Our parshah this week, Tetzaveh, describes plans for the Tabernacle, the mobile sanctuary that the Israelites would carry with them through the desert.
Under the leadership of Rabbi Amy Eliberg and the staff of Faith in Action, a group of about 20 local rabbis have been meeting monthly to study issues of social justice. Yesterday, two brave women, both immigrants from Mexico, shared their personal stories with our group. They spoke frankly, and in confidence.
Their stories were hard to hear. They represent a group that came to our country to escape poverty or violence. When they first arrived in the Bay Area, jobs were plentiful. They lived simply, and made enough to send money home. But with crackdowns on immigration, they were fired from good jobs, where they had worked for many years. Now, while many jobs are unfilled and employers scramble to find workers, these women scramble to find work. Their undocumented status is a sword above their heads. Landlords and employers have abused them, then threatened to call immigration authorities should they attempt to defend themselves.
Despite their own vulnerability, these women volunteer every week to help other immigrants facing deportation. “I believe in justice,” one of them said. And both of them ended their talks by saying, through tears, that they are not alone. They have faith that God is with them.
Hearing their stories, I had the sense of immense forces pounding them down. Belief in an invisible God seemed such a flimsy lifeline to cling to. And yet, it was clear that their faith was holding them up.
Our parshah this week, Tetzaveh, describes plans for the Tabernacle, the mobile sanctuary that the Israelites would carry with them through the desert. Many modern readers find all this detail about ritual worship jarring, especially in the midst of the glory of the Exodus. But to ancient and medieval commentators, this ritual focus made perfect sense. The verse says:
וְיָדְע֗וּ כִּ֣י אֲנִ֤י יְהוָה֙ אֱלֹ֣הֵיהֶ֔ם אֲשֶׁ֨ר הוֹצֵ֧אתִי אֹתָ֛ם מֵאֶ֥רֶץ מִצְרַ֖יִם לְשָׁכְנִ֣י בְתוֹכָ֑ם אֲנִ֖י יְהוָ֥ה אֱלֹהֵיהֶֽם׃
“They will know I am Ado-nai their God, who took them out of the land of Egypt so that I might dwell amongst them. I am Ado-nai their God. (Exodus 29:46)”
The Midrash (ancient rabbinic commentary) remarks on this verse:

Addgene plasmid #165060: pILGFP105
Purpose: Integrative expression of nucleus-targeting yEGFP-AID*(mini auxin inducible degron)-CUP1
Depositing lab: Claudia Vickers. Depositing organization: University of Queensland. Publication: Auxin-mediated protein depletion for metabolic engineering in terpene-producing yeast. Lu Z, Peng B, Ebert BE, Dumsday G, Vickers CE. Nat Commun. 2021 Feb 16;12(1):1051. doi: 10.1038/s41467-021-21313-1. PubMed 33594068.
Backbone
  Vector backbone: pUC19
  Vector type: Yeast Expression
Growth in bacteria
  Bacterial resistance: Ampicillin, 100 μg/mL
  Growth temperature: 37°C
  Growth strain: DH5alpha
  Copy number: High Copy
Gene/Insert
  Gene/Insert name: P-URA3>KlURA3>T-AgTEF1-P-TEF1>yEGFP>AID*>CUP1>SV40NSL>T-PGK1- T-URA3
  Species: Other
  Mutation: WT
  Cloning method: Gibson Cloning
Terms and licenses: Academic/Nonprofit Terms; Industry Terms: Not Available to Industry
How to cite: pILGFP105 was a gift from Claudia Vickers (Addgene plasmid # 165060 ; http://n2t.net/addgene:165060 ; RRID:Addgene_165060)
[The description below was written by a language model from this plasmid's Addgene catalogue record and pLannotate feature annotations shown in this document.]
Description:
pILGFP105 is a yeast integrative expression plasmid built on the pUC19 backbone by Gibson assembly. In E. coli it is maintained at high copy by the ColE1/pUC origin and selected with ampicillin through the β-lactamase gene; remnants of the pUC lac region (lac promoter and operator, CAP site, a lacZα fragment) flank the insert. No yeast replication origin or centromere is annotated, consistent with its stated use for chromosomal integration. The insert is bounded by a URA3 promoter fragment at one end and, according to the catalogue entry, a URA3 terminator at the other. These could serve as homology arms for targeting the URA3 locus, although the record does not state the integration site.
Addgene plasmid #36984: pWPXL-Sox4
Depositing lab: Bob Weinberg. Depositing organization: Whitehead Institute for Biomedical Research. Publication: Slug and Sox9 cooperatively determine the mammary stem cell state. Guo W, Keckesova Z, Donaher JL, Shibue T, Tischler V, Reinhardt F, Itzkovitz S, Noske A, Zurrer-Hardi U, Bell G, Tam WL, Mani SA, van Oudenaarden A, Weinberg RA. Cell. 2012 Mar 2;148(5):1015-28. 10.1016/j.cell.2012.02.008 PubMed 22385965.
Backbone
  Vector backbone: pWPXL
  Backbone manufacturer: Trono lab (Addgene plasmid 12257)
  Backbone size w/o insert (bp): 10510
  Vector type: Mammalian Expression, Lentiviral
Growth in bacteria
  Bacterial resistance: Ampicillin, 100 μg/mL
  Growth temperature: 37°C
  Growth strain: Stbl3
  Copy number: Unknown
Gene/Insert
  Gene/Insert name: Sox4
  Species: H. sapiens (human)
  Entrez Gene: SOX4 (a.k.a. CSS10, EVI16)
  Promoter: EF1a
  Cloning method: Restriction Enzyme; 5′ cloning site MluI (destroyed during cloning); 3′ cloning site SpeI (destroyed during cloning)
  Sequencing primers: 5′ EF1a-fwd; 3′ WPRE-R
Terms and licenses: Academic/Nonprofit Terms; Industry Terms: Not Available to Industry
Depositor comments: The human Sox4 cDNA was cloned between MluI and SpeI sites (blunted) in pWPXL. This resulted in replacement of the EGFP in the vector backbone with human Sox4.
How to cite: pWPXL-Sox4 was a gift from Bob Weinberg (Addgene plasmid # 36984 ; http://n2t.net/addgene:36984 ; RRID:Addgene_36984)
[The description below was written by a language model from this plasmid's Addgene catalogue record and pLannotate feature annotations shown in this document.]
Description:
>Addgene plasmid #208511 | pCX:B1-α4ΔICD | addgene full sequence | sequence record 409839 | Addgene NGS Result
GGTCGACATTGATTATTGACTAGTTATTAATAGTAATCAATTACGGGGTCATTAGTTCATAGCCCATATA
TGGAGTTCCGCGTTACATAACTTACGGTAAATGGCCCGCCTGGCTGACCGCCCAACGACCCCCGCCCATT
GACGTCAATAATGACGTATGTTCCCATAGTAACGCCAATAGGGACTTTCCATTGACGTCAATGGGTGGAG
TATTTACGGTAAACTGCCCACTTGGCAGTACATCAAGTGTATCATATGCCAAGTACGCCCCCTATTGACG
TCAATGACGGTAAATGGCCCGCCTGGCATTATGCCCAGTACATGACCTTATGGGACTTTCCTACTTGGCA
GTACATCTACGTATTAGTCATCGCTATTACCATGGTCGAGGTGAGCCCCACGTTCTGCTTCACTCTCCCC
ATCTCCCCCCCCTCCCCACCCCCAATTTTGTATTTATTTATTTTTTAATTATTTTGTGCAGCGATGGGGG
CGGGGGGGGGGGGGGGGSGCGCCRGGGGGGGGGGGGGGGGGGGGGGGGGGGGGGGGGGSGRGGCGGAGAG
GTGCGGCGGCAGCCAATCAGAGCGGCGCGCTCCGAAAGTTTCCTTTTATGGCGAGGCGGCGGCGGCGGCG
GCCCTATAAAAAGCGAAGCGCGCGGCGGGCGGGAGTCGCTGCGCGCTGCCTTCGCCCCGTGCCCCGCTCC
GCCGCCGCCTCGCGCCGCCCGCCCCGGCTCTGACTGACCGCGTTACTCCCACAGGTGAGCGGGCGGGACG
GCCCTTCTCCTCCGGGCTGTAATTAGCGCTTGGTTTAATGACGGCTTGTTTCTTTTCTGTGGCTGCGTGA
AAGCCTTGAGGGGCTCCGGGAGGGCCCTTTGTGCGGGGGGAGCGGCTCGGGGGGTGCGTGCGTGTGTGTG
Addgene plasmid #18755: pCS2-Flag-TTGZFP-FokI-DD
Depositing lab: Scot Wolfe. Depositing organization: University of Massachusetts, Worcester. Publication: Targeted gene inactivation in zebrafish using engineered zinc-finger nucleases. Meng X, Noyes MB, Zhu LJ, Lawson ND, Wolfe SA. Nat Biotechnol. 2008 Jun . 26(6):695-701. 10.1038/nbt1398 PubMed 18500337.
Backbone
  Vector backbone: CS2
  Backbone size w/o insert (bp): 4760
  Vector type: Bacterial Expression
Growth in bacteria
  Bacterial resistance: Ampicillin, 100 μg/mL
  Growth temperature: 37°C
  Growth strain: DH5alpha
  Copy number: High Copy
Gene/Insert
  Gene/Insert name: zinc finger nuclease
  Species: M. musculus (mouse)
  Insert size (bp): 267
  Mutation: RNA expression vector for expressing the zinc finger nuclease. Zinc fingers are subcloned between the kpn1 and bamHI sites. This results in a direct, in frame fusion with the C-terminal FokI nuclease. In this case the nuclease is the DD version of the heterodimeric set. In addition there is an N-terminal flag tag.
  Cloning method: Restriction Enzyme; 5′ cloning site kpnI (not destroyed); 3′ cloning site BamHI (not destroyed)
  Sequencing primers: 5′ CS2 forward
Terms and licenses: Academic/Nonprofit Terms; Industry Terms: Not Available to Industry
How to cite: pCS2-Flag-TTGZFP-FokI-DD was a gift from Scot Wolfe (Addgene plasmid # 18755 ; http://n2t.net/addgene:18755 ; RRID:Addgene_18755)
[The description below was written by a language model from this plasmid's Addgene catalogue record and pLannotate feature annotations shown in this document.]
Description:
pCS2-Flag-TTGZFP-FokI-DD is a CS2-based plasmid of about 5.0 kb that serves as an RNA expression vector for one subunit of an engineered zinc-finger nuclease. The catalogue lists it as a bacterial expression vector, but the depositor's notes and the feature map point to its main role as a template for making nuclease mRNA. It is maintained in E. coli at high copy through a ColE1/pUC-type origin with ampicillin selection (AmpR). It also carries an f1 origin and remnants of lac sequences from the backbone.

לֹא יָצְאוּ יִשְׂרָאֵל מִמִּצְרַיִם אֶלָּא בִּזְכוּת הַמִּשְׁכָּן.
“The Israelites left Egypt for the sake of the Tabernacle.”
Though the Israelites bent under the burden of foreign bricks and whips and cruel gods, their backs did not break. They were cushioned by a faith that some day, they would labor to build their own sanctuary, for their own true God.
After hearing from our speakers, we rabbis paired off for chevrutah (partner) study. In the course of conversation, I shared with my partner a comment I heard some time ago from a director at the Ecumenical Hunger Program. The director, herself African-American, said that elderly Caucasian women who find themselves homeless often seem the most lost and pitiable of all the individuals she works with. My study partner remarked, “Given where we live, I suspect that Caucasian women are less likely to have a faith tradition to fall onto.”
I left the session feeling charged on two counts. Religion is countercultural in Silicon Valley. Talking earnestly about God is unusual. But I believe we must do so. Reaching for a power greater than ourselves keeps us humble when we are strong, and lifts us up when our strength fails.
And I feel charged to reach out to support our immigrant neighbors. Faith in God can only take one so far. We must be God’s hands in this world, so that the lifeline becomes solid and can pull through. If you would like to join me in this effort, send me an email, and I will let you know when opportunities arise.